What If Lil Wayne Staged His C3 Leaks Era?

Conspiracy theories exist for every big situation, especially music. Scenarios include industry plants (major label backed artists who appear to organically build a buzz) and labels buying albums to boost sales to name a couple. That’s just what we’ve thought about publicly.

So, I propose this question: what if Lil Wayne and his team created the whole Carter 3 leaks era?

Here’s what likely happened. Wayne had several engineers, like Mike Banger, Deezle, and Fabian Marasciullo. Suppose one of his engineers, which isn’t limited to those three, isn’t making a living currently. Weezy makes five songs in two days. Fans aren’t going to get treated to all of them.

The origins of the leaks can be traced back to a quote by Andrew “Drew” Correa, his former engineer. “I think when his album started leaking was after I quit working for him [in July 2007] and he started going to different engineers,” Drew told XXL in 2008. He also said he kept a personal hard drive, so no leaks.

Anyways, the engineer is approached by a DJ who has a proposal to make some extra cash. If you’re thinking, “nobody takes that risk for some money,” then you’re not very invested in how people function in this day and age. Cash still rules everything around us.

Naturally, the actual details would’ve been different. That’s just the fictional take. However, I’ve begun to question if that happened.

Fabian is the only engineer Wayne works with nowadays. That’s not necessarily due to relationships deteriorating elsewhere. Wayne just wanted a more tight knit circle, which worked well for Tha Carter IV.

Take a look at songs in Tha Drought Is Over series. “Help,” “One Night Only,” “Something You Forgot,” and “Diamonds & Girls” have something in common: the samples. There’s The Beatles, Jennifer Holliday, Heart and Prince on those. During this era, Wayne must’ve had a serious thirst for a hot sample, because they are littered within leaks.

Yes, the official Tha Carter 3 had sampled songs on it that had to be cleared. It’d be hard to believe that Wayne, one of the biggest artists at the time, would have any issue with sample clearances. However, considering the vast amount of samples, it wouldn’t have been wise to construct an album in such a manner.

A few clearances wouldn’t present issues but an abundance would’ve been crazy for publishing and royalties. Lil Wayne had the cheat code. He was sought out as an in demand guest feature, but taking it a step further meant his actual songs would start to come out.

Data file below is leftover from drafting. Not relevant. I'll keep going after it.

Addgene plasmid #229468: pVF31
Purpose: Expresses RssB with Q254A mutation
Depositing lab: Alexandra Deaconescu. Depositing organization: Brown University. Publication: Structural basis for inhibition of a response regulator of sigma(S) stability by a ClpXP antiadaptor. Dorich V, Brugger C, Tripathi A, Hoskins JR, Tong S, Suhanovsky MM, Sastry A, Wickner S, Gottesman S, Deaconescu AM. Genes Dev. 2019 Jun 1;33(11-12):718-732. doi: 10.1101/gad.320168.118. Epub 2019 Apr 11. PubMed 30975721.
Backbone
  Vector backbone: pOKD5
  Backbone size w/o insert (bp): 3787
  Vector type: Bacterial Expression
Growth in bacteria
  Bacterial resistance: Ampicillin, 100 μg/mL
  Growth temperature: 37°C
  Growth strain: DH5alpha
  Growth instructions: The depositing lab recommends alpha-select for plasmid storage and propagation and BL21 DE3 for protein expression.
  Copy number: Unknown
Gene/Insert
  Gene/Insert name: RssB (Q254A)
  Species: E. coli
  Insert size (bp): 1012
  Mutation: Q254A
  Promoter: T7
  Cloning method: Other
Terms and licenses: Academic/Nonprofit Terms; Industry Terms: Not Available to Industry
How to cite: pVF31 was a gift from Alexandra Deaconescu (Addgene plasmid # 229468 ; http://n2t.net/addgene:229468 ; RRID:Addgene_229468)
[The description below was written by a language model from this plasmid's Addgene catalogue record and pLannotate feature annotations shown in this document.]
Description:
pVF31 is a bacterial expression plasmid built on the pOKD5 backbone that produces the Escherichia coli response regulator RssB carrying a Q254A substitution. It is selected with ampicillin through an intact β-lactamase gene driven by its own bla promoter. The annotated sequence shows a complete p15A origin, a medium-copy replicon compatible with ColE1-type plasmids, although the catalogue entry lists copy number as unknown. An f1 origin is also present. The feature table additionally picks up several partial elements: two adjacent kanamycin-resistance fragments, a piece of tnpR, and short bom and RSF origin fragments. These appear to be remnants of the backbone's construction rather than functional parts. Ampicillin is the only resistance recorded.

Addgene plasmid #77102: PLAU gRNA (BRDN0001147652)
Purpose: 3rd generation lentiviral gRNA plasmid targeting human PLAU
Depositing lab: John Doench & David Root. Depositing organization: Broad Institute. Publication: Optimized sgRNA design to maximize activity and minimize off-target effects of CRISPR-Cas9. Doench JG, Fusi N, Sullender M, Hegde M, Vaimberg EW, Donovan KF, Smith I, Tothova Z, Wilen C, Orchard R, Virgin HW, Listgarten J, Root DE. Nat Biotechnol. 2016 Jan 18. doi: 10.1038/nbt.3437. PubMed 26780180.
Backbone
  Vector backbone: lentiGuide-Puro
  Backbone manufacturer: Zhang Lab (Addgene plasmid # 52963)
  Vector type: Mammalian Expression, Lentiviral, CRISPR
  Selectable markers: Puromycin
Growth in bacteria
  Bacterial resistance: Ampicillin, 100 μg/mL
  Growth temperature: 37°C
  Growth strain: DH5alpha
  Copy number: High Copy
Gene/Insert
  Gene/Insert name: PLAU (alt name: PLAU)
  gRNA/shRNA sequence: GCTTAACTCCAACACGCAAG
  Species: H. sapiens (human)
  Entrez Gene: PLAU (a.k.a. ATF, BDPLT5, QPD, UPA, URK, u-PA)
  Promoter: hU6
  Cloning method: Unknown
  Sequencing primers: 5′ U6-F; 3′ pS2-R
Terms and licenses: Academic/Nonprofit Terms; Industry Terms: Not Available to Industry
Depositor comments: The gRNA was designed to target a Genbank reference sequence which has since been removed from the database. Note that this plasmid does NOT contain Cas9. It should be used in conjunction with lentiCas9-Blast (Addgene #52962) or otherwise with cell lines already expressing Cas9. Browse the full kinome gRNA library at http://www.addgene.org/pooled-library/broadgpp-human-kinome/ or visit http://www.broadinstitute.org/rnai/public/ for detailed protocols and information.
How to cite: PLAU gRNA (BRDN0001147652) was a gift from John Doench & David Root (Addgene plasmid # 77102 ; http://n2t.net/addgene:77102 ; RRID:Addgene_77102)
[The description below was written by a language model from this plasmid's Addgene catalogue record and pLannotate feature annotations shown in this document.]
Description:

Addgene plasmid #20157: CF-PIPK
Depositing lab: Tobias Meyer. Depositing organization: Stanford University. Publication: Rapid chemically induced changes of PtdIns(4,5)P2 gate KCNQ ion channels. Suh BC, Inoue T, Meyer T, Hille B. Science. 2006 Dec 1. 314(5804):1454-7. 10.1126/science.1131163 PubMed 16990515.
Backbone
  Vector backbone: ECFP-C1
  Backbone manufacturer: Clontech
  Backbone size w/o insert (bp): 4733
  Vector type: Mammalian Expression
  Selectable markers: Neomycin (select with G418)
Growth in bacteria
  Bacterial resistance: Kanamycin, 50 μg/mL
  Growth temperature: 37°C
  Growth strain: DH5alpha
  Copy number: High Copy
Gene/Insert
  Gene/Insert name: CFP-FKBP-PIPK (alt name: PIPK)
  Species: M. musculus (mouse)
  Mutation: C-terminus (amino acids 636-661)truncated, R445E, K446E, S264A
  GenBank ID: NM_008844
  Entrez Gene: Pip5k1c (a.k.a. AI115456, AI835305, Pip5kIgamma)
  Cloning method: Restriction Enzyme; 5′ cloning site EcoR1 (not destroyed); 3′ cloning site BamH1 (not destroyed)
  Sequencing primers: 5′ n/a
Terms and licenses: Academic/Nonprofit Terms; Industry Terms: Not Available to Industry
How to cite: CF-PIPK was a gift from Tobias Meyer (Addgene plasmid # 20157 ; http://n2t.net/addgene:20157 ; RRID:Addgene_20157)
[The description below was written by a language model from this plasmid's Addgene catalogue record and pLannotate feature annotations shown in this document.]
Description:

The impact of the music is undeniable. Every true Wayne fan could give you their top 10 of his catalog and have at least one song that wasn’t officially released in it. “I Feel Like Dying” had over 45 million views on Youtube. Combining all the different channels that uploaded it, “Something You Forgot” surpasses that.

These are numbers reserved for the elite. Eminem videos and hit singles get that much. Not mixtape leaks. They’ve become much more than that. An instrumental part of the evolution to ‘best rapper alive’ status.

The fallout over the leaks headed in a bad direction if not for the fact that Lil Wayne was the biggest name in rap. Instead of targeting The Empire, Wayne fired at mixtape DJs. It sounds like a bold move yet he was pretty much untouchable. There was a bit of chatter online, but nothing that caused permanent damage. It sounds like a well calculated move.

When the creative juices are overflowing, it creates a ton of material that doesn’t have a place in this world. Rappers can’t release song after song, mixtape after mixtape, and expect fans to be able to enjoy everything. Lil Wayne’s career took a risk that we may never see again in the industry. And I still feel like he did it himself.

His team and him knew what they were doing. Drought Is Over 2 was the worst in the series from a leak standpoint. However, Wayne did nothing to prevent this from happening again.

It doesn’t seem like all of the songs from The Empire’s classic series were bought in one batch, then spread out through six installments. There had to have been multiple purchases.

Initially, the leaks were out of Wayne’s control. Drought Is Over 4 was bigger and had more records. By this point, some control seems likely on his behalf. He knew that this method would continue to work for a while after the success of the second one.

In October 2007, he spoke to MTV about the power of the leaks.

“My music got leaked this whole year. One thing I noticed, when another person’s album gets leaked, it’s a whole thing; they’re distraught. When my song gets leaked, people call and say, ’It’s the greatest song. Can I have it for this album?’ Or, ’Can I put it on this soundtrack? Can we get the ringtone?’ It’s never, ’Damn, dude, your music leaked.’”

This trend winded up being a beneficial situation in lieu of rushing Tha Carter 3. Could he have did a million first week if C3 dropped in 2007? It’s a stretch. The leaks not only raised his profile with his own catalog, but made artists want to work with him even more. He was in his prime and determined to make it last as long, and an impact that is still talked about regularly.

Whether conscious or unconscious, Lil Wayne’s C3 leaks era will be regarded as one of the internet’s best music moments. The brunt situation paved the way for artists to be more cautious about how their music is passed around. Leaks always make their way online and it opened the industry’s eyes. Fans don’t care about that aspect, though.

Looking back, they’ve received countless songs that never would’ve seen the light of day. Some of Wayne’s best work, his honest records, included. And, to think, it all could’ve been a well executed marketing ploy.